The Atlas Obscura: A delightful foray into the world’s weirdest wonders


Cushing Brain Collection, New Haven. (techbint/Flickr Creative Commons)

Cushing Brain Collection, New Haven. (techbint/Flickr Creative Commons)

Vacations seem to have become overwhelmingly banal in the past couple of decades. Everyone goes to the same beaches and campsites. Disneyland, while enchanting, sometimes feels like a neverending parade past gift shops eager to capitalize on your loose funds. Even a trip to the Leaning Tower of Pisa will have approximately 90 tourists all doing the same stunt of “Oh look I’m leaning on the tower, ha ha, I’m so funny and creative!”

You could argue that all the good vacation spots are overrun and there’s nothing new to explore.

However, you should give the planet earth some credit. The world is weirder than you think.

The “Atlas Obscura,” a self-defined “guide to the world’s weirdest wonders” was published earlier this fall in September, as a printed extension of the website The site was originally founded in 2009 by science journalist Joshua Foer and traveler Dylan Thuras. A collaborative effort, users from around the world can edit and add the oddities they’ve visited or that they live near. The book was written by Foer and Thuras, with additional help from visual artist Ella Morton.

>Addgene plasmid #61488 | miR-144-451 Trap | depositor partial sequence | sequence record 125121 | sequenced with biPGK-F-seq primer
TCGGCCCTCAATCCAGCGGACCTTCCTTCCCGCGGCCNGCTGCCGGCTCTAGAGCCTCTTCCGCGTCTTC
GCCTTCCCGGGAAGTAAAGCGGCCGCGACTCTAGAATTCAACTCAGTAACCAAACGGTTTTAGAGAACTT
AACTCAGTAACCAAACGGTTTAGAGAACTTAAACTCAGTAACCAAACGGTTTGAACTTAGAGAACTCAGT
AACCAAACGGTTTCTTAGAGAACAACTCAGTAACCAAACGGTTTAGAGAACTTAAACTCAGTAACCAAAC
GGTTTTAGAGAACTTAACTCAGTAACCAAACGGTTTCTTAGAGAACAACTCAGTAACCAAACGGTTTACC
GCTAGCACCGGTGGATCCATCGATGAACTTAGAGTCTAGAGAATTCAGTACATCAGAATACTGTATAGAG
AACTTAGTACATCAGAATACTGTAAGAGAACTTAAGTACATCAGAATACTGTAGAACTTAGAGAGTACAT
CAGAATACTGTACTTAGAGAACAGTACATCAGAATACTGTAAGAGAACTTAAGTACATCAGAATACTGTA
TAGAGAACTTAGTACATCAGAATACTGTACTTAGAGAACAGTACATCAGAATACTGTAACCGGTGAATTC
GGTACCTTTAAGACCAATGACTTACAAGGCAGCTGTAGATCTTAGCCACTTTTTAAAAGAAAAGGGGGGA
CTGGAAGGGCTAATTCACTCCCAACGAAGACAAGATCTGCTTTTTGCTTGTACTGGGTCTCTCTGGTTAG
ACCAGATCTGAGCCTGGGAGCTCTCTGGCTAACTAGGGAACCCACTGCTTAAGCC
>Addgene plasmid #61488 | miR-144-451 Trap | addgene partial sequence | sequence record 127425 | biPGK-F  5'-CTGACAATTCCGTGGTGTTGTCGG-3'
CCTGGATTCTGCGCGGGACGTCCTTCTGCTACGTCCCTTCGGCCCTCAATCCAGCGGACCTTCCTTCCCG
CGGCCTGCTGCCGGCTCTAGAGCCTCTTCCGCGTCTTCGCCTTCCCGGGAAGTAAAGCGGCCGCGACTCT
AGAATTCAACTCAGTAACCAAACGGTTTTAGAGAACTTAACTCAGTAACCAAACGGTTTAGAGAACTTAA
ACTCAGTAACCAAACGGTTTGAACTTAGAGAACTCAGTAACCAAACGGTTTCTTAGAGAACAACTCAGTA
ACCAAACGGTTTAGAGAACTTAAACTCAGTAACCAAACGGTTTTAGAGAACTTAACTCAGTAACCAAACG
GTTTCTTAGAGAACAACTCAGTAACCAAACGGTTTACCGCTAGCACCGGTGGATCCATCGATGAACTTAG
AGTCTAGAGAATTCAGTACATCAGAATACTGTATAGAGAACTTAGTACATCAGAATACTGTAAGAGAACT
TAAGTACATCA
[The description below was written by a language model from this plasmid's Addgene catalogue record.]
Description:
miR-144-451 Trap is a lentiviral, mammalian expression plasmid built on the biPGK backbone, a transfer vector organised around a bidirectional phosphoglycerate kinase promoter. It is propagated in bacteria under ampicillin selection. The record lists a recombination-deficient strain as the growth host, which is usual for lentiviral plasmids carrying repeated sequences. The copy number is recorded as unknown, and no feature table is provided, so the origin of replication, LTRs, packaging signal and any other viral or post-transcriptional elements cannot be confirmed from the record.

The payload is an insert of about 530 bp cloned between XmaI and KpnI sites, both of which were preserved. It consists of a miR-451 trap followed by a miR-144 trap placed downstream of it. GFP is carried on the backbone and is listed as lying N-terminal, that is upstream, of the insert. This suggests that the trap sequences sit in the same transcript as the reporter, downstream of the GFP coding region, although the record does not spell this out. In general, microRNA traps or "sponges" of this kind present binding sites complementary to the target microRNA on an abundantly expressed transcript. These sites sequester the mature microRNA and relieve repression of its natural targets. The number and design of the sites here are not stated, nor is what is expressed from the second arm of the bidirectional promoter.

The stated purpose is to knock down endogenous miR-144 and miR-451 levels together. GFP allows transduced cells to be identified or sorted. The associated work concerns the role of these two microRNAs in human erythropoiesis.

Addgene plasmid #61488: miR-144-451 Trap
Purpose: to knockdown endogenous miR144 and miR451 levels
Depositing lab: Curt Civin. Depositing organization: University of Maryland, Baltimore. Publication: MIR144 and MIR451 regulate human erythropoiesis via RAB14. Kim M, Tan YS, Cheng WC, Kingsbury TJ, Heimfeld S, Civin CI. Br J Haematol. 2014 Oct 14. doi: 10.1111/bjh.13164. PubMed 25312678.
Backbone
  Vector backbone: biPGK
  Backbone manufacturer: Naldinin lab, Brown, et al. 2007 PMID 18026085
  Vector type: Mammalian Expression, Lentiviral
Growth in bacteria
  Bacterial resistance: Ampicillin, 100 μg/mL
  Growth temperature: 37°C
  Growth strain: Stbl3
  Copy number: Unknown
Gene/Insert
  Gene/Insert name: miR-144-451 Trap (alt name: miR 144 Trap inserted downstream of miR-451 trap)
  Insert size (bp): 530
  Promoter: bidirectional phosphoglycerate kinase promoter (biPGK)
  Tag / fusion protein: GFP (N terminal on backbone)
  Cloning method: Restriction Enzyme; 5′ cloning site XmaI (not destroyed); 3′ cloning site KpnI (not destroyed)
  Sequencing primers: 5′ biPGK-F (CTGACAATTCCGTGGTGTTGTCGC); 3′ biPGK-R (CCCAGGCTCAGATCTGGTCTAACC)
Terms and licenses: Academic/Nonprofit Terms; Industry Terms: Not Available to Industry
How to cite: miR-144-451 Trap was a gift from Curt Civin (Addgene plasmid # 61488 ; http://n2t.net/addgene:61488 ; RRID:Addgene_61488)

Far from the typical travel brochure, the “Atlas Obscura” points visitors to roads less traveled– from the Giant Lenin Head of Ulan-Ude in eastern Europe, to the world’s oldest operating solar system model, to New Haven’s very own Cushing Brain Collection (because nothing completes a trip to Yale without seeing an array of diseased, century-old brains floating in jars of formaldehyde).

While the printed book isn’t nearly as extensive as the online site, featuring only a fraction of the numerous destinations that are constantly uploaded by members, it still displays them in an easy-to-locate fashion. The sites in the book are listed by location and region, from Europe to Africa even to Antarctica, divided into subsections for specific countries, states and towns. Each site has a short description, an image and the exact coordinates of the location, along with some quick directions or tips to find the area. One entry for an abandoned insane asylum on an island in Italy even recommends bribing a boater to get there discreetly.

In addition, charts, maps and lists are scattered throughout the book, including a list of medical museums around the world and a full-page spread of “Australia’s Big Things.” Entries of widespread areas, such as the Tunguska event site, spanning over 770 square miles of forest, have charts or additional maps detailing the impact or path of the area.

The entries are written in a snarky, accessible manner – far from the dusty old atlases you may have been forced to consult in elementary school. The dry wit and quirky selection of areas will have your interest peaked throughout the book. All the entries are in full color, adding an extra pop and beauty to the book’s design.

Though the entries are categorized, you can’t help but either read it all the way through to find the weirdest wonders of the world, or skip ahead to your hometown to see what’s near you. I have gone to see the Taft Chair in New Haven, and it is just as ridiculously wide as the book describes.

In conclusion, this book is excellent for any jaded tourist. Whether you’re planning a study-abroad trip or a staycation, you’ll be sure to find something strange and awesome near you within these pages. I give it 5 out of 5 hagfish.

Marlese Lessing is a staff writer for The Daily Campus. She can be reached via email at She tweets @marlese_lessing.